The first stop was at the cruise line's private island. I got to play beach volleyball for awhile, and did OK for being the oldest on the court. Later, Anna and I took a long hike around the island perimeter. We especially enjoyed finding colorful fish captured in tidal pools. Picking and choosing the best path to take over the rocks was somewhat similar to hiking creeks in WV, despite the extreme difference in surroundings.
The second stop was at Nassau, where we had never been before. We had previously arranged for a tour through a government forest on Segways. These two-wheeled vehicles are incredible! I had previously ridden one at the Pittsburgh Vintage Grand Prix in 2004, but Anna was a bit concerned as to how well she would take to these unique devices. She ended up doing fine, and we had a wonderful time whizzing through the "jungle" on these futuristic machines.
While at Nassau, we also ventured up to Fort Fincastle via the Queen's Staircase. It was built by Lord Dunmore, who (after serving as Virginia's colonial governor) landed a nice gig following the American Revolution as the governor of the Bahamas. We also toured a wonderful Pirate Museum (very well done) and the Bahamas Historical Society museum. We wandered around the commercial district, but neither of us are big on shopping.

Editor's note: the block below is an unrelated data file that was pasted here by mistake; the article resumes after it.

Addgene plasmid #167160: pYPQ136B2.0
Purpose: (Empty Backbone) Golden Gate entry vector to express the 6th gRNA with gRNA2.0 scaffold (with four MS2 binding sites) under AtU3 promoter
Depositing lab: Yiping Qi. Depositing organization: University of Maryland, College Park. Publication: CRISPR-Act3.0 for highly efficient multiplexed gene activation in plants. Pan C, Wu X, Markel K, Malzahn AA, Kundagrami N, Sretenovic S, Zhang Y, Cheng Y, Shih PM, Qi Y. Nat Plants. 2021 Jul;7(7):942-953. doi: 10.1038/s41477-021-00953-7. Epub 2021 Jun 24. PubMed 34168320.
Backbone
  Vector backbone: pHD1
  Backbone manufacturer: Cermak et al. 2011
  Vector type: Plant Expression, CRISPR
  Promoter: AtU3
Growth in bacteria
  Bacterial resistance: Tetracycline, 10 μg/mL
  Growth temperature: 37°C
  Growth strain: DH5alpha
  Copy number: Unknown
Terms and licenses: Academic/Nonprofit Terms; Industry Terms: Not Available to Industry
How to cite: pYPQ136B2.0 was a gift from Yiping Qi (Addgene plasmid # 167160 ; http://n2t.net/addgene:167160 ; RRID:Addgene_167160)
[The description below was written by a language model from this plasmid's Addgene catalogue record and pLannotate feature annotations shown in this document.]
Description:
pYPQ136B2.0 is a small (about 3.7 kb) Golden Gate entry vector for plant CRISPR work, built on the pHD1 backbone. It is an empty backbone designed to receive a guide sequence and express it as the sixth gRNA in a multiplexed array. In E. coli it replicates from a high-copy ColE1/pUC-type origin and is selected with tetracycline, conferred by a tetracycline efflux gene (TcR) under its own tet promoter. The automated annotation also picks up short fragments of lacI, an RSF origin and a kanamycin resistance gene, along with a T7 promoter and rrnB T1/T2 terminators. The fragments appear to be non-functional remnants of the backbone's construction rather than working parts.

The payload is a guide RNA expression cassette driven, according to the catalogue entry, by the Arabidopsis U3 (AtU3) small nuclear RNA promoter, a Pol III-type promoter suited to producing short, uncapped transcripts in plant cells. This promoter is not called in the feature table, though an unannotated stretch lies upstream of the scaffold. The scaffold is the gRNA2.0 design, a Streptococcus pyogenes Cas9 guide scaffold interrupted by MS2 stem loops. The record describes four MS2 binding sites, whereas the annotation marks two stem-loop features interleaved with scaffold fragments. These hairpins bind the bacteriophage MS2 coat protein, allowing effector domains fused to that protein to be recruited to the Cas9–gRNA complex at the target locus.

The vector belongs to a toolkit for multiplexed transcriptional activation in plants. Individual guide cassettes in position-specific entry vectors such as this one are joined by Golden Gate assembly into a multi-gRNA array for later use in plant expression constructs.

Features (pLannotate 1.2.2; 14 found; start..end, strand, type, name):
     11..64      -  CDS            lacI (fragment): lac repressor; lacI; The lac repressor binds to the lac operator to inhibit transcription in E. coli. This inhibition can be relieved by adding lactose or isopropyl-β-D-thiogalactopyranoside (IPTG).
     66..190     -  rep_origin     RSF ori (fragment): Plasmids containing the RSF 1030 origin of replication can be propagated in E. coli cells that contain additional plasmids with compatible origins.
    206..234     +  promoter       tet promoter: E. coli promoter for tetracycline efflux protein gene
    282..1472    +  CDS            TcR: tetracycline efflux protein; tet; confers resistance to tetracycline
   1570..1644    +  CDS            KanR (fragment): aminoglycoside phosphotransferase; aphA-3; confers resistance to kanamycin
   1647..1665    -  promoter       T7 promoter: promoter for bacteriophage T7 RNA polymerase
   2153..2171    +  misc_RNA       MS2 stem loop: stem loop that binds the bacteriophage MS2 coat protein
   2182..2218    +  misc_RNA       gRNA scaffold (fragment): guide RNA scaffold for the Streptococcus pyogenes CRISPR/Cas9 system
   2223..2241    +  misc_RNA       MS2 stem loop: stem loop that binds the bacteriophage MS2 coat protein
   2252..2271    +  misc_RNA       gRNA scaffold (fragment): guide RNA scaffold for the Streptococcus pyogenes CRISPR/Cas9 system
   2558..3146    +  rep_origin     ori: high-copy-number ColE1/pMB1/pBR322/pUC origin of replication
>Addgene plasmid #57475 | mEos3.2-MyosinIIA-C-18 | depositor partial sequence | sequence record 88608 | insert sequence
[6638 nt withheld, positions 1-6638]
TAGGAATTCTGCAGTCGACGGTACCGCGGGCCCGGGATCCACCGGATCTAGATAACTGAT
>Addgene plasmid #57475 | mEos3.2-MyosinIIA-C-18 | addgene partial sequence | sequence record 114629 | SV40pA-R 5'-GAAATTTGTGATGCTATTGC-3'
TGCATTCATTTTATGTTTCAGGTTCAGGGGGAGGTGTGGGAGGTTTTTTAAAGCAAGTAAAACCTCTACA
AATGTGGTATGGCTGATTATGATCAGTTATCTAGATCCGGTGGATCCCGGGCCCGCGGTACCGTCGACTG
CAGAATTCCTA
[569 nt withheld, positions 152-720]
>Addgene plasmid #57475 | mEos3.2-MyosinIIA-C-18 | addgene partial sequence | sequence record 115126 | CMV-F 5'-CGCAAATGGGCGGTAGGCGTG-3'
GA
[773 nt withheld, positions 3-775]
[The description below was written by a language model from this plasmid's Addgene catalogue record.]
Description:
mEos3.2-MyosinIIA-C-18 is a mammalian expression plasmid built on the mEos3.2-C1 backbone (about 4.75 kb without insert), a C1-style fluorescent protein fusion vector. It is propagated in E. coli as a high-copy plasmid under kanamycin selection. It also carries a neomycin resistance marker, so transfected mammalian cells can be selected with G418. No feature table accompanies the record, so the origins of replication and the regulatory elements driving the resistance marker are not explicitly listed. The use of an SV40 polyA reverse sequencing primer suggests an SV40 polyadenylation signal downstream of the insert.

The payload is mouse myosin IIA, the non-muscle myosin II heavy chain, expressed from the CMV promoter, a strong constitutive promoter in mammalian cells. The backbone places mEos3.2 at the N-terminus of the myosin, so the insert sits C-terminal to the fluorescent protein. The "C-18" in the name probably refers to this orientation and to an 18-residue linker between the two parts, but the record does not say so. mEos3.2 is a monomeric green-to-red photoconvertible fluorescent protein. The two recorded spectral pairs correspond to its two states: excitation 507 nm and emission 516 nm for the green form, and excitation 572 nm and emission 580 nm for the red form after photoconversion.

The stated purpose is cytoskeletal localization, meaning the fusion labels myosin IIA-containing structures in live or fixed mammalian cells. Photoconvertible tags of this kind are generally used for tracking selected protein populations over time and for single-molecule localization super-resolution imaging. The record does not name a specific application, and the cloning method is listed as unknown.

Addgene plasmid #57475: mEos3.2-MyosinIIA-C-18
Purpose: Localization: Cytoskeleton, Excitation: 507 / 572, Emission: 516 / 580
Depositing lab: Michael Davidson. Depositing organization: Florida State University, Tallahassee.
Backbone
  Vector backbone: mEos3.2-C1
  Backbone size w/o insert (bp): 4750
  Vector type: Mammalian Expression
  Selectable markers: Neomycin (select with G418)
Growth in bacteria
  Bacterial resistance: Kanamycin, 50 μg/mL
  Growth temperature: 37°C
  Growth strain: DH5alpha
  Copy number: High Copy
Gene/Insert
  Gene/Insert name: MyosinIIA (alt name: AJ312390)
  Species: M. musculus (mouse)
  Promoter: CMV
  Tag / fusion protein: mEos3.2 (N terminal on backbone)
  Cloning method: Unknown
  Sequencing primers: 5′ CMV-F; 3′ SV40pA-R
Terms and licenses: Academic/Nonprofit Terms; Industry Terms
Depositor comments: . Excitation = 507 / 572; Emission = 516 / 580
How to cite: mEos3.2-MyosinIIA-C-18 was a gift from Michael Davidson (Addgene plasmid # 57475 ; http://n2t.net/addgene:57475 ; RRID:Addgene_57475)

We did not go to the Atlantis Resort (but got a good view from the fort), having decided to save it for a future visit. As we learned the next day on the news, if we had gone we might have been there for the shark which jumped onto the waterslide, and later died from the chlorinated water (http://www.gizmodo.com.au/2008/12/rebel_shark_that_plays_by_his_own_rules_jumps_onto_waterslide_lives_fast_dies_young-2.html).
Next we returned to Freeport, a port we had visited on previous cruises. This time we booked an excursion to the Lucayan National Park, where we kayaked up a crystal clear creek, from its mouth at the beach (next to the lot where much of the Pirates of the Caribbean movies were filmed) upstream through a mangrove forest. There were several narrow sections not much wider than the kayak, so I was glad to have had some prior experiences with kayaks (albeit in West Virginia waters, not mangrove thickets).
After an hour and a half of kayaking, we hiked to a beautiful beach for lunch, before hiking again to see some of the sinkhole caves on the island. We were fortunate enough to have the man who made them famous, Ben Rose, as our guide. He became well-known for dive trips through the underwater cave system, and thus the best cave is called "Ben's Cave" in his honor.
Our last port of call was Port Canaveral. As a former NASA employee, touring NASA's Kennedy Space Center was a "must" during our first visit here a few years ago. Rather than duplicate that, we decided to just take the shuttle bus to Cocoa Beach for the day, including the famed Ron-Jon Surf Shop.
Needless to say, we also ate incredibly well on the ship. We even won the ship's trivia competition three out of five times! All in all, we had a wonderful trip.